Recently a story about my father, the writer Norman Mailer, getting ‘cancelled’ tore across the internet. What started the hoopla was Random House, Mailer’s long-standing publisher, suggesting that his estate bring a proposal for a book. The book was to contain excerpts from several of his political writings and interviews in which he presciently laid out the fragility of democracy. The collection was intended to honour his centenary next year.
Random House received the proposal favourably, but then weeks later declined to publish it. The reasons are hearsay. One suggestion is that there were objections by junior executives to the use of the word ‘negro’ in Mailer’s essay ‘The White Negro’. Published in 1957, the essay explored the connection between the ‘psychic havoc’ caused by the atom bomb and the Holocaust to the marginalisation of black Americans in the form of the ‘existential hipster’, the outlaw hero who defied the mind-numbing conformity of the Eisenhower era.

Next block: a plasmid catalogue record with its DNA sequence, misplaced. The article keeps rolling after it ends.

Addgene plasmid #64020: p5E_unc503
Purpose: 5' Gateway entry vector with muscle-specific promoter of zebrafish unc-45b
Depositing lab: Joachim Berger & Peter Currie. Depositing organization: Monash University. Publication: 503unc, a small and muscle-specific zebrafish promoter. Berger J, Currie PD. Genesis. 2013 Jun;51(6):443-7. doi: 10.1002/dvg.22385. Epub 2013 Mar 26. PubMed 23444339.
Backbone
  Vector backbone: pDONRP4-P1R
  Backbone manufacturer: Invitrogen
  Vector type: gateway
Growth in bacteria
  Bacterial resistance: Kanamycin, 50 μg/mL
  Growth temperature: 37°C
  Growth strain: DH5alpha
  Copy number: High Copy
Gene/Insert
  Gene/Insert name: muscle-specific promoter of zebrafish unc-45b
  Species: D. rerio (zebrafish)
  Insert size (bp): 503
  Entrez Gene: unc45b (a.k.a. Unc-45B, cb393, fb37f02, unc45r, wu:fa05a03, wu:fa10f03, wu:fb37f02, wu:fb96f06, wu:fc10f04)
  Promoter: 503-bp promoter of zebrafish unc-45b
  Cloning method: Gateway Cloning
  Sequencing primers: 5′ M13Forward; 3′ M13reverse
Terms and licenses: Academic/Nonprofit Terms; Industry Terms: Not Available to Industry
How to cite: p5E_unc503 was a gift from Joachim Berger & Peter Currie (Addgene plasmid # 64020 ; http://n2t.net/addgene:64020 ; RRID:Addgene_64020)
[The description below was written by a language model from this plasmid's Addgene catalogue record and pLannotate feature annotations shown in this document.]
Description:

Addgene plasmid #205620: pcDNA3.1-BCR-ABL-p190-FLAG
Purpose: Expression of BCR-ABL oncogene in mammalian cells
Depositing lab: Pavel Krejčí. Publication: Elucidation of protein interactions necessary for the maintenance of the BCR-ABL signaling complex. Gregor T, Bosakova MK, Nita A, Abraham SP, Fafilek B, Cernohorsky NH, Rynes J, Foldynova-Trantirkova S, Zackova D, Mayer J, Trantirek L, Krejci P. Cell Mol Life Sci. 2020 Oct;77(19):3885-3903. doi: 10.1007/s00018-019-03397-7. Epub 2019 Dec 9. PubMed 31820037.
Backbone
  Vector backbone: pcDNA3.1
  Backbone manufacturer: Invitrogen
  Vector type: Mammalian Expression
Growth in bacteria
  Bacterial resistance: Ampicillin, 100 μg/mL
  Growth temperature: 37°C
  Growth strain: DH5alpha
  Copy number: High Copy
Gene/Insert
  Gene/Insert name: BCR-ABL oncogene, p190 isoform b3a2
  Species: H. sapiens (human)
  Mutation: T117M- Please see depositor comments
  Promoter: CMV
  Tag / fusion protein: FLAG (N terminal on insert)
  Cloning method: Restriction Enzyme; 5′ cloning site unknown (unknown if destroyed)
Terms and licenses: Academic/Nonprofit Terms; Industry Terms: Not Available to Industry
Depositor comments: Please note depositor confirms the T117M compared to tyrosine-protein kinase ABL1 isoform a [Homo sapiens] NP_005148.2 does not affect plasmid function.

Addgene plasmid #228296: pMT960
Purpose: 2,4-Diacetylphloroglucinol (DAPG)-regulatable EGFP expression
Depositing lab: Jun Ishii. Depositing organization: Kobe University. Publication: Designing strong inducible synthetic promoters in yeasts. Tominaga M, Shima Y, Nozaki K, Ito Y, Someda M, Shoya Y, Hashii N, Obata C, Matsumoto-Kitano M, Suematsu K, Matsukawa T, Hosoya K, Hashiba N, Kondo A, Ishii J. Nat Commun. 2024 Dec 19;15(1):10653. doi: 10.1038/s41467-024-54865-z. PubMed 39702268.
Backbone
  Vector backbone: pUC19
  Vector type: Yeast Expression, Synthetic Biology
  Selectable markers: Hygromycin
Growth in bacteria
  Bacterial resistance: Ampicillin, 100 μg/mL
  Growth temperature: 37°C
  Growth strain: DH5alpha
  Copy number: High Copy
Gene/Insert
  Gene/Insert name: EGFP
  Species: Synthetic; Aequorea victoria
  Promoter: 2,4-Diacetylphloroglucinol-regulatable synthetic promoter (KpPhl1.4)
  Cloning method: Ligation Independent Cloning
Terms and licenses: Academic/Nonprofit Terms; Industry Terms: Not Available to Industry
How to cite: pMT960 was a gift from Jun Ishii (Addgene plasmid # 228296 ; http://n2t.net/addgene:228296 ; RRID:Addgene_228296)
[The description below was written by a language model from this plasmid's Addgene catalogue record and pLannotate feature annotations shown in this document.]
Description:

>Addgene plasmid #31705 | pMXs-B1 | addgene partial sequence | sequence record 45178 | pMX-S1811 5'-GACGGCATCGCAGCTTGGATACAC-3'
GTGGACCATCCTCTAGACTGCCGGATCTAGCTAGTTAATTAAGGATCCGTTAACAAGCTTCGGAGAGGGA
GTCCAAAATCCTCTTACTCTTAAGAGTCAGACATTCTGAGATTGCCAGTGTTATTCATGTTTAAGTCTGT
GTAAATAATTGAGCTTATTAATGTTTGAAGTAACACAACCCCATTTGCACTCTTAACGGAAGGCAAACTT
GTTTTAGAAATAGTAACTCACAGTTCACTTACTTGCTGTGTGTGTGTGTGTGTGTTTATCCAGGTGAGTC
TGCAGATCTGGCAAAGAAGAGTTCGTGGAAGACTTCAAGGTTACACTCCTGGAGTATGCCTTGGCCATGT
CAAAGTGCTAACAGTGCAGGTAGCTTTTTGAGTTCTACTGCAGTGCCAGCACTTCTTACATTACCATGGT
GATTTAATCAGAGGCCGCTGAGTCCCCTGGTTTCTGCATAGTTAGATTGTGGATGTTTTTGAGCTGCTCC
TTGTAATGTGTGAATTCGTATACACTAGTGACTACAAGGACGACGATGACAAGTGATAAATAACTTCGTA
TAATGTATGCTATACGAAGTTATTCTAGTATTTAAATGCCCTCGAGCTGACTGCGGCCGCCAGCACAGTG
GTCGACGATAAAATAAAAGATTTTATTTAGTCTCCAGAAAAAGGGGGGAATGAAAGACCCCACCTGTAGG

Then, according to rumour, there were concerns from cultural critics who may have let my father’s past — duelling with the 1970s women’s movement, stabbing his wife Adele with a penknife in 1960 — jaundice their view of future publications.
Whatever the reason, the result is that the book will be published through Skyhorse, a publisher that seems to relish controversy. It published Woody Allen’s memoir after it was dropped by Hachette following staff protests, and Blake Bailey’s biography of Philip Roth after it was dropped by W.W. Norton when accusations surfaced against Bailey of sexual assault. Random House will instead recommit itself to promoting Mailer’s back catalogue, retaining the rights for the foreseeable future. A win-win. Perhaps. Perhaps not.
This row isn’t just about my father. It points to a larger issue about the state of publishing today.